Famous for its gilded furnishings, ceremonial gowns and archaic procedures, Britain’s House of Lords holds the dubious distinction of being the world’s largest legislature outside China.
Now, the unelected second chamber of the British Parliament has found itself at the center of an acrimonious rift over efforts by former Prime Minister Boris Johnson to add his friends and allies to its already swollen ranks.
Like all departing prime ministers, Mr. Johnson was entitled to nominate candidates for “resignation honors,” which also include knighthoods. But when three people on his nominees list did not make the final cut, he accused the current prime minister, Rishi Sunak, of blocking them.
One of those disappointed — Nadine Dorries, a former cabinet minister — claimed she was obstructed by “posh boys” because of her working-class background. And when Mr. Sunak said in public that Mr. Johnson had lobbied him to overturn the way nominees were vetted and approved, Mr. Johnson retorted that this was “rubbish.”
While the debacle revealed for the first time in public the depth of the animosity between Mr. Sunak and Mr. Johnson, it also delivered a fresh blow to the already shaky reputation of the House of Lords.
“The extraordinary thing about this is the damage it is doing to the Conservative Party and to our public institutions,” said Catherine Haddon, program director at the Institute for Government, a research group specializing governance, noting the questions it raised about the resignation honors system. “The fact that this is so transparently one of Johnson overtly rewarding those around him just shows what a problem it is.”
The controversy over the House of Lords may seem esoteric, but membership comes with benefits in addition to a fancy title. Known as peers, Lords members can claim up to 342 pounds (about $433) as a daily allowance when they attend sessions. They hold their seats for a lifetime and don’t have to stand for election. Their role is to shape and revise laws after they are debated in the House of Commons.
But the House of Lords now has 777 members and a chamber too small to accommodate all at the same time. Most of its (predominantly male) members are at the end of their careers, with an average age of 71.
For prime ministers, having the power to create peers (not just when they leave, but also during their time in Downing Street) provides considerable patronage.
Among those honored by Mr. Johnson are Charlotte Owen, an adviser to him who becomes the youngest member of the House of Lords at 29; and his spokesman Ross Kempsell, 31.
In addition to nominating peers, Mr. Johnson secured lesser honors for other allies, including Kelly Jo Dodge, his parliamentary hairdresser.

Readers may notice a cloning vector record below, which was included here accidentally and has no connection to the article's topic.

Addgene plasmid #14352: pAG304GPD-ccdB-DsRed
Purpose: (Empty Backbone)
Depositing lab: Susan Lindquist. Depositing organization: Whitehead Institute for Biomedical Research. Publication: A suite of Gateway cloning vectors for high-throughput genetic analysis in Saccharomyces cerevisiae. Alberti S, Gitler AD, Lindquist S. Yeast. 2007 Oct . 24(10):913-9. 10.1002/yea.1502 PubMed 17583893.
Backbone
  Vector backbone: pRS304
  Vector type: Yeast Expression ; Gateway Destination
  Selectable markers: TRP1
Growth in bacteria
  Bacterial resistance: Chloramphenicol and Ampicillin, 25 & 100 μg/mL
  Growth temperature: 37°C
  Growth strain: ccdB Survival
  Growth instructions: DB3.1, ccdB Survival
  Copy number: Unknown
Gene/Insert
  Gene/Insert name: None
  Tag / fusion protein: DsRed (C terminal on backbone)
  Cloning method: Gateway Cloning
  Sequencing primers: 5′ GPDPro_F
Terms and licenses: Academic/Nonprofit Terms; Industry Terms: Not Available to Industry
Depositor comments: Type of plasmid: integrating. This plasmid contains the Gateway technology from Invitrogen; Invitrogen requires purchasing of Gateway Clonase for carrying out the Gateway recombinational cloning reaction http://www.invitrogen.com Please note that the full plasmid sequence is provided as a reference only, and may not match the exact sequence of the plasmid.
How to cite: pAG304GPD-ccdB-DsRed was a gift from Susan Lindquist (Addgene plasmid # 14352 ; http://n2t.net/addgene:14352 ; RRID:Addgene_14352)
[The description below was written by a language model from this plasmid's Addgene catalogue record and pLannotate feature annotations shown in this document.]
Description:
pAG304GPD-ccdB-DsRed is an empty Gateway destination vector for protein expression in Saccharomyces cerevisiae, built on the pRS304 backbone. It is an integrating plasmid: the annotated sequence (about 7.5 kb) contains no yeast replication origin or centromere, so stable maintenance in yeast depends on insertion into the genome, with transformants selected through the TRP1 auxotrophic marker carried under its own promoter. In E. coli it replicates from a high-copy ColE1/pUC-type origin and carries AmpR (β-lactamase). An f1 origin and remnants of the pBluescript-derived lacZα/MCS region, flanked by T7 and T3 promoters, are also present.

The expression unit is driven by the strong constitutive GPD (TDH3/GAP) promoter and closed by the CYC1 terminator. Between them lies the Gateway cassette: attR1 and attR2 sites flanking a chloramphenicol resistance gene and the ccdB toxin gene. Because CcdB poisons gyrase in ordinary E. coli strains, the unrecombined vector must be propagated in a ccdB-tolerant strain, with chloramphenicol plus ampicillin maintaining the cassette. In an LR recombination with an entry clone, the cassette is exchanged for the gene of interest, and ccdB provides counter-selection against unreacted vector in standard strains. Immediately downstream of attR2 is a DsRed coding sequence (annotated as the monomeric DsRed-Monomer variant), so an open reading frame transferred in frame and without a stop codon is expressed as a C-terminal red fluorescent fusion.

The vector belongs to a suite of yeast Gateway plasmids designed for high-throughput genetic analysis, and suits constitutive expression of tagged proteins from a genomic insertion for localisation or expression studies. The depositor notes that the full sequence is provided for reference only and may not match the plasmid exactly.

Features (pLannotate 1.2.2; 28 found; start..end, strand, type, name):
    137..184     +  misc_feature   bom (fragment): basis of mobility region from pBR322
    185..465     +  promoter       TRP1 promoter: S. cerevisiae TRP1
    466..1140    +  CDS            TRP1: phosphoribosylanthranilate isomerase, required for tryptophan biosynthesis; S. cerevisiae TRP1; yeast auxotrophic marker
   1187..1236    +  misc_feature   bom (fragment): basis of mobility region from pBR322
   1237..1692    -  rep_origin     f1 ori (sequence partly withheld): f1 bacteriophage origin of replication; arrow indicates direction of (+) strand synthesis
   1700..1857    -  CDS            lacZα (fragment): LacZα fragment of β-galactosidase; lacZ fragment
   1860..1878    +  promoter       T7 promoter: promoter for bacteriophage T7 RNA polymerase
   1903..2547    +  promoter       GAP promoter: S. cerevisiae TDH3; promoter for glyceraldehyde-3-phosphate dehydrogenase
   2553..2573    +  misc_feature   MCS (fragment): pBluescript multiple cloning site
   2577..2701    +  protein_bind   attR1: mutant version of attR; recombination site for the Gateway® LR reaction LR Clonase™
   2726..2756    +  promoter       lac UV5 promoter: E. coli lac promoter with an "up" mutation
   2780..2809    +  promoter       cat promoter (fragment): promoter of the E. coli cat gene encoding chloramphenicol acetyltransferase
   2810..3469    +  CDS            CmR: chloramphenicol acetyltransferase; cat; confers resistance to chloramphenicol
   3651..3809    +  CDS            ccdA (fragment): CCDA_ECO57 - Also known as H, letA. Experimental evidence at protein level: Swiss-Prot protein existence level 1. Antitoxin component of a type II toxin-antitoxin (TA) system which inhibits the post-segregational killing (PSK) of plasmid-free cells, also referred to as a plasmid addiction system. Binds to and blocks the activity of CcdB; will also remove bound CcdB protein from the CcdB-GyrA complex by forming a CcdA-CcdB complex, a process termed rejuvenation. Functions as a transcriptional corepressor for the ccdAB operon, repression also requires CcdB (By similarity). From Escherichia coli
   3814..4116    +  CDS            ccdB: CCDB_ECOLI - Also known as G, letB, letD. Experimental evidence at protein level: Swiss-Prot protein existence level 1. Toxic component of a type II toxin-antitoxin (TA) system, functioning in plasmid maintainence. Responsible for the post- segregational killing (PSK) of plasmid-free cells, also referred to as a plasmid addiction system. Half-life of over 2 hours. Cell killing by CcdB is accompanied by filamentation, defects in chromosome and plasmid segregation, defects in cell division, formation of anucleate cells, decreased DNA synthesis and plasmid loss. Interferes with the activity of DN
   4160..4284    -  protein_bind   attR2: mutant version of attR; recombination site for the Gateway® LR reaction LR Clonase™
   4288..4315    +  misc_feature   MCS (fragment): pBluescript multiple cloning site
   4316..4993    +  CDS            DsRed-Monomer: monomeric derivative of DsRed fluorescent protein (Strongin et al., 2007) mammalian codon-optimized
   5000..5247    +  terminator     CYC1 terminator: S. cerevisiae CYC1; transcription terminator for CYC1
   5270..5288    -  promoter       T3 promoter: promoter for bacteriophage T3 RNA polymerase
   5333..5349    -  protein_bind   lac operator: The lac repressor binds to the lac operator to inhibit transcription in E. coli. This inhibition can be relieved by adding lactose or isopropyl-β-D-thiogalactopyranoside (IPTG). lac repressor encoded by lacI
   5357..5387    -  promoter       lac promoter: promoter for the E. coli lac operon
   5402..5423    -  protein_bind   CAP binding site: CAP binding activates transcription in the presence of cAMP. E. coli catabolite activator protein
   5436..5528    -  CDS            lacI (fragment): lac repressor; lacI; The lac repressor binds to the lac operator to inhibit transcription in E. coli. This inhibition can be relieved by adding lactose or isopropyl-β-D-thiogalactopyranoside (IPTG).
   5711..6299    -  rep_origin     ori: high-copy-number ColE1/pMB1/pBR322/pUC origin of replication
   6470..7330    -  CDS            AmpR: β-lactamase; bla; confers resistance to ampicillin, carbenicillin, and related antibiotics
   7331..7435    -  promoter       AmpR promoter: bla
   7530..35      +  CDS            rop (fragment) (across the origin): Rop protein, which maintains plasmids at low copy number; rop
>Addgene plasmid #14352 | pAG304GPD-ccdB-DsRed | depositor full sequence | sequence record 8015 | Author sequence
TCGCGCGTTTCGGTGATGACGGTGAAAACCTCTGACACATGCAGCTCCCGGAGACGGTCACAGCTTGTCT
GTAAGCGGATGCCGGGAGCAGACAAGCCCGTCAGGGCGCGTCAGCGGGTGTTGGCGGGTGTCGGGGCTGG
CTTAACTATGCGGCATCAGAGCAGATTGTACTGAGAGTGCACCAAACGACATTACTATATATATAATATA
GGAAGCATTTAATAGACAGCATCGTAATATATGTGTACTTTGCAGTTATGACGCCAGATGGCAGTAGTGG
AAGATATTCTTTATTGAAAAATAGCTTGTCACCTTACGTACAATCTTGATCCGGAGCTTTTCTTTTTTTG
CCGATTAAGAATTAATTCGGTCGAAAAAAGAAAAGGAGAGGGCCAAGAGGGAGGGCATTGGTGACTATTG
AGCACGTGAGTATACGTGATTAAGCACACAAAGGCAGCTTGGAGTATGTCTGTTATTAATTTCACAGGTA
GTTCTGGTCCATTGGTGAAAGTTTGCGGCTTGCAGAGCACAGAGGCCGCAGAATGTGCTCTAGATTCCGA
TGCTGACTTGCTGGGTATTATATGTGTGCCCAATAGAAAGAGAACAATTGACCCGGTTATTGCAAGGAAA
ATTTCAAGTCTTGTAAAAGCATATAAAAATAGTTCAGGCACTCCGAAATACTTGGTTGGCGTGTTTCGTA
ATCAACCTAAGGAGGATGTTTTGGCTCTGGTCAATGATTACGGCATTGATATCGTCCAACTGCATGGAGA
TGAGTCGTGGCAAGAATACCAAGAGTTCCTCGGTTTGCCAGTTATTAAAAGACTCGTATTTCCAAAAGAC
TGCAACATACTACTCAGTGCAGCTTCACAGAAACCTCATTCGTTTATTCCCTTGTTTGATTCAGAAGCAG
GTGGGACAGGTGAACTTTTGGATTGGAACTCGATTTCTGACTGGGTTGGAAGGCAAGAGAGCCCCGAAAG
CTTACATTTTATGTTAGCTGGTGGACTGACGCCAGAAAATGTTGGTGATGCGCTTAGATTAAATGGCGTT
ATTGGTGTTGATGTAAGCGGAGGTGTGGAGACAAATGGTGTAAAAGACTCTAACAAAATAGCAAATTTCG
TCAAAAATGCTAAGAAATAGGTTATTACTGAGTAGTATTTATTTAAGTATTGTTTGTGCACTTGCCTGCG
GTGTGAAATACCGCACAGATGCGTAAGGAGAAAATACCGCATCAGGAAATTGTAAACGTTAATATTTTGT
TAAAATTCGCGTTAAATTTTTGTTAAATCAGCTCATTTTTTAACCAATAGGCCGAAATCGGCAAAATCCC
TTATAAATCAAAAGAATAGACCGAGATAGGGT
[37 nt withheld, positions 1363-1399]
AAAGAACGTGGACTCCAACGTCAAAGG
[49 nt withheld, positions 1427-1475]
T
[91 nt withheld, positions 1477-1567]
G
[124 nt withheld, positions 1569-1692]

He is also widely reported to have pressed, unsuccessfully, for a knighthood for his father, Stanley Johnson, while several of those embroiled in the scandal of lockdown-breaking parties in Downing Street during the Covid-19 pandemic were also honored.
The biggest political difficulty centers on members of the House of Commons who were nominated by Mr. Johnson for elevation to the House of Lords. They had to promise to relinquish their seats in the Commons, but three — including Ms. Dorries — were under the impression that they could remain in the Commons until the next general election, effectively delaying their peerages.
That would have avoided elections in each of their constituencies, contests that Conservatives could have lost.
The issue was discussed at a meeting between Mr. Sunak and Mr. Johnson, but both came away with different understandings of what was agreed.
Asked about the rift on Monday, Mr. Sunak suggested that Mr. Johnson had wanted him to bend the rules for the approval of nominations or — as he put it — “to do something I wasn’t prepared to do.”
When she was left off the final list, Ms. Dorries angrily accused Mr. Sunak and his political aide James Forsyth of blocking her deliberately. It was, she told Talk TV, a story “about a girl from Liverpool” having something taken away from her by “two privileged posh boys,” she said, referring Mr. Sunak and Mr. Forsyth.
Ms. Haddon, of the Institute for Government, said that Downing Street could have been more proactive in keeping Ms. Dorries informed, but that it was up to Mr. Johnson to keep her abreast.
“Nadine Dorries should have been aware that this was a problem, and if it was Johnson that was giving her assurances, that goes to questions that have been raised in many forums about Johnson’s behavior when it comes to telling the truth and being open and honest with people,” she added.
One of the three nominees who failed to make the final list resigned his seat in the House of Commons anyway, meaning it is up for grabs and may be hard for Conservatives to hold. There will also be a contest for the seat that Mr. Johnson held until he quit Parliament on Friday, after seeing draft conclusions of an investigation into whether he had misled lawmakers over the lockdown-breaking parties in Downing Street. Publication of that document is expected on Thursday.
Having said she was quitting the Commons, however, Ms. Dorries has yet to do so formally, keeping the prime minister waiting on her next move.
But for Mr. Sunak, the really bad news is that the furor over honors may not be over.
Mr. Johnson was succeeded briefly in Downing Street last year by Liz Truss, who was prime minister just for 44 days. Her resignation honors list is still to come.